L.7.22(s)-23170 no wish
1 pcs
1289 ₽
1 kopeck 1535, Ivan IV the Terrible 1533-1584, Mechevaya, Moscow, Regency of Elena Glinskaya
Pulo, 16th century, Bird right, WE, Tver Principality
sf22985(s)-22985 no wish
1 pcs
2249 ₽

Ivan the Terrible 1533-1584

Under Ivan the Terrible, there were 4 monetary yards (previously, a mint was called a monetary one, “A monetary yard is an enterprise in Russia that minted coins. Known since the 14th century, they were present in most of the great and appanage principalities” - Big Encyclopedic Dictionary, therefore for the time before the 18th century , the word “monetary” is often used instead of “monetary”). Under Ivan the Terrible, coins were minted in Moscow, Novgorod, Pskov and Tver. The minting of state coins was allowed only in money courts; private masters were a thing of the past (as Herberstein wrote in “Notes on Muscovy”). Before Ivan the Terrible, each principality or even some individual cities (Novgrod, Pskov, Torzhok) minted its own coin, i.e. very often they had different weights, different images, and different exchange rates. Because of this, there were difficulties with calculations; they had to be weighed, and the images were different, which also introduced uncertainty. Under Ivan IV the Terrible, coinage became centralized, i.e. one image and weight for each denomination for the entire territory of Rus'.

Elena Glinskaya is the mother of Ivan the Terrible. Ivan the Terrible had officially ruled since 1533, but he was born in 1530, so his mother was appointed regent. A regent is a ruler who rules the country while the sovereign is a minor. The famous reform of 1535 to bring coins to one type was carried out during her reign. The distribution of coins of the same weight and image began back in the 20s of the 15th century, great progress was made under Ivan III (1462-1505), he is called the “gatherer of Russian lands”, he annexed many principalities to Moscow, thereby stopping the minting of various appanage coins princes and coins of the Moscow principality were introduced. And Elena Glinskaya continued the monetary reform and brought it to the final stage (Melnikova, 1989, p. 14). In the Nikon Chronicle they wrote about the reform, “Old money, both counterfeit and cut, should be remade, but counterfeit and cut money should not be used” (Melnikova, 1989, p. 16).

In addition to carrying out monetary reform, she strengthened the borders with new fortresses. The construction of Kitay-Gorod in Moscow began. Under Elena Glinskaya, the attack of Poland and Lithuania in 1534-1537 was repelled. A free trade agreement was concluded with Sweden. In 1538, Elena Glinskaya died at the age of 30, most likely she was poisoned. In 1547, Ivan the Terrible began to independently rule the country, from 1533 to 1547 they wrote “Prince the Great Ivan...” on the coins, and after 1547 “Tsar and Prince the Great Ivan...”, in general, where is the word “Tsar”, this is with 1547. For the first time, a Russian ruler was named Tsar and underwent the coronation ceremony. "Grozny" is a nickname for the nature of his rule. Ivan the Terrible is famous for almost doubling the territory of Russia by annexing the khanates remaining from the Tatar-Mongol invasion, such as the Kazan, Astrakhan, and Siberian Khanates.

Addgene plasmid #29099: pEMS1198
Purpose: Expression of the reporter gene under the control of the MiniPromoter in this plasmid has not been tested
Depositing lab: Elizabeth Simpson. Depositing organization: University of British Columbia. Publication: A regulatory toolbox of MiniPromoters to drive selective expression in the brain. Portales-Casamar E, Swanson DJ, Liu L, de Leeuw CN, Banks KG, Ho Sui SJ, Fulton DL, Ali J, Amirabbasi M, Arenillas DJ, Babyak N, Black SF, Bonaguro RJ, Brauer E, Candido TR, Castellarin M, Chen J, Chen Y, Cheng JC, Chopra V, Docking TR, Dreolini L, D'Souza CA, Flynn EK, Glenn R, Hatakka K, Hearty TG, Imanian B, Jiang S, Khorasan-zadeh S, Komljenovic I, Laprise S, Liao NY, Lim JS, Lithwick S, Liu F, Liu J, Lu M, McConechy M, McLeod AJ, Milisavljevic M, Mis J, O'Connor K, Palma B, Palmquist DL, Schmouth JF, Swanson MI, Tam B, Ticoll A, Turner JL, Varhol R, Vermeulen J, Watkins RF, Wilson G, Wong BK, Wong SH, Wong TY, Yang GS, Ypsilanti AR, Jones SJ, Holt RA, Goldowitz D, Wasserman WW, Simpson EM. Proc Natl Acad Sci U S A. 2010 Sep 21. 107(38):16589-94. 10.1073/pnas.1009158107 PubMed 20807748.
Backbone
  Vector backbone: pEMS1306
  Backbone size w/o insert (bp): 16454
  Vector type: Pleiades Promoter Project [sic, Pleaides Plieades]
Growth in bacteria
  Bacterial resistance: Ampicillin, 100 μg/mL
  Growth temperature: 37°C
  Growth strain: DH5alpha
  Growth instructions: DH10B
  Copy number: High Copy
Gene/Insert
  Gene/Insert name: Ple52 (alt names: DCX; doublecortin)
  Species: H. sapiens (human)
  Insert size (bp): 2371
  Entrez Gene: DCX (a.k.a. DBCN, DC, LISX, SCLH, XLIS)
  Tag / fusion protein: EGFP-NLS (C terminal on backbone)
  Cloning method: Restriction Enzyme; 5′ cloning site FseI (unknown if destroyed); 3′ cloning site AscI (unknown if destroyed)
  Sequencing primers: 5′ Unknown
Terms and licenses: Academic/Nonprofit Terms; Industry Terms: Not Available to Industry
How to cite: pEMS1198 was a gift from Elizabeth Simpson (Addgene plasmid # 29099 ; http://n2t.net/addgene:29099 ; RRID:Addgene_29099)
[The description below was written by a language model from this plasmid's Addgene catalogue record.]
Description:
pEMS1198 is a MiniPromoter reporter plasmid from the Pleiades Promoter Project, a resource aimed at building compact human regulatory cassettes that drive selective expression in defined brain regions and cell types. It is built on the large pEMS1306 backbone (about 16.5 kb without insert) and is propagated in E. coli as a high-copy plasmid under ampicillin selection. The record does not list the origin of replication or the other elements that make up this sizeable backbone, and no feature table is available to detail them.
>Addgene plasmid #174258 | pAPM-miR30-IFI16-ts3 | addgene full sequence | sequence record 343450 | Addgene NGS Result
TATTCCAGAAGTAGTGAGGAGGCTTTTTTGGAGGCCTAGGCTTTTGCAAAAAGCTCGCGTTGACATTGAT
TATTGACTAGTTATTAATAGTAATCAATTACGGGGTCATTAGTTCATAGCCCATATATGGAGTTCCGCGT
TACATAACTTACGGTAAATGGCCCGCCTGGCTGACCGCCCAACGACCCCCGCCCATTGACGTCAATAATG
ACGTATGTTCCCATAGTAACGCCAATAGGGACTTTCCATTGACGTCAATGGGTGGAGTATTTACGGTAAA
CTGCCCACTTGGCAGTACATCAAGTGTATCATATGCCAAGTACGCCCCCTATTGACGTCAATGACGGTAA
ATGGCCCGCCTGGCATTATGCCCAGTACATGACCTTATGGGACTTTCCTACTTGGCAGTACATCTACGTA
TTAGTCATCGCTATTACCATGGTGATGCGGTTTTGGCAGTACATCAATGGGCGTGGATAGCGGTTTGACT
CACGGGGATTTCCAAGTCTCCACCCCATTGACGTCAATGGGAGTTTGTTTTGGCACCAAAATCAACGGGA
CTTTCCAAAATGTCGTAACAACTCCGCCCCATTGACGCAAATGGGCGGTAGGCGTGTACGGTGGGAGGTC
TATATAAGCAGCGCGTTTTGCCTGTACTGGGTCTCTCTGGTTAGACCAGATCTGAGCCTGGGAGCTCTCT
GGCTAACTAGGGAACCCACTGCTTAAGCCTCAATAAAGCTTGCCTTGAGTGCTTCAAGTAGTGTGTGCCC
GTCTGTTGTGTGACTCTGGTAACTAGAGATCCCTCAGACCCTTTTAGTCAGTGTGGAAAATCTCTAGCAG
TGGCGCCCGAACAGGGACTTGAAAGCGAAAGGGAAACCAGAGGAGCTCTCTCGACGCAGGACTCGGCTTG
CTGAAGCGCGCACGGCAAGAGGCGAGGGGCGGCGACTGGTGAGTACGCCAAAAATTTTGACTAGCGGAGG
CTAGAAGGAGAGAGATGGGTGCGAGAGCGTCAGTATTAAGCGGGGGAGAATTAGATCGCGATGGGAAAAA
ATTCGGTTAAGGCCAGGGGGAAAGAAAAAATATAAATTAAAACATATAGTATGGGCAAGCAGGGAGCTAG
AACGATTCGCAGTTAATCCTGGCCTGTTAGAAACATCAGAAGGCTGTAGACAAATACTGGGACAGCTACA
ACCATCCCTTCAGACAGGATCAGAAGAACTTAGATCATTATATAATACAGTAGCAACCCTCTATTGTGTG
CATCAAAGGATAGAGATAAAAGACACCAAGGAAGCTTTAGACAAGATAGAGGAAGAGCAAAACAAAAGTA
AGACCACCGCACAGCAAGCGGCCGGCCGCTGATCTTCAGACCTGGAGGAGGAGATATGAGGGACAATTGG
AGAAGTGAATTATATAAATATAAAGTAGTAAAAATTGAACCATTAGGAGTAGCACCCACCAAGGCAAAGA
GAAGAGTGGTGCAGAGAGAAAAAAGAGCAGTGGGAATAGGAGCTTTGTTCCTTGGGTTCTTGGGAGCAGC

On coins with a denomination of 1 kopeck, a horseman with a saber and a horseman with a spear were first depicted (kopecks with a saber are the earliest, they were minted at the very beginning of the reform of 1535 - from information on the analysis of the treasure from the book of Melnikov, 1989, pp. 21,22), and then on kopecks only a horseman with a spear was depicted, hence the name “kopek”, from the word “spear”. A horseman with a saber began to be depicted on the money, and a bird on the coins. How can you distinguish a “saber” penny if the money also had a rider with a saber? The answer is by weight and size. A saber kopeck weighs 2 times more than a saber money.

Weight standards were established: 1 kopeck 0.68 g, denga (Moskovka) - 0.34 g, half - 0.17 g. Denga was called “Moskovka” because it was minted at the Moscow Monetary Court. And the kopecks were called “Novgorodki” because they were minted in Novgorod (Melnikova, 1989, p. 21 excerpt from the chronicle).

The letters “PSK” in the saber/sword kopeck, according to Melnikova (1989, p. 23), are not the letters of the money court, denoting “PSKOV”; perhaps these are the initials of the money master (?) as in the Coins of Ivan III, the “Zamanin” type. Also because saber kopecks are almost never found in PSKOV treasures, but they are found a lot in Moscow ones.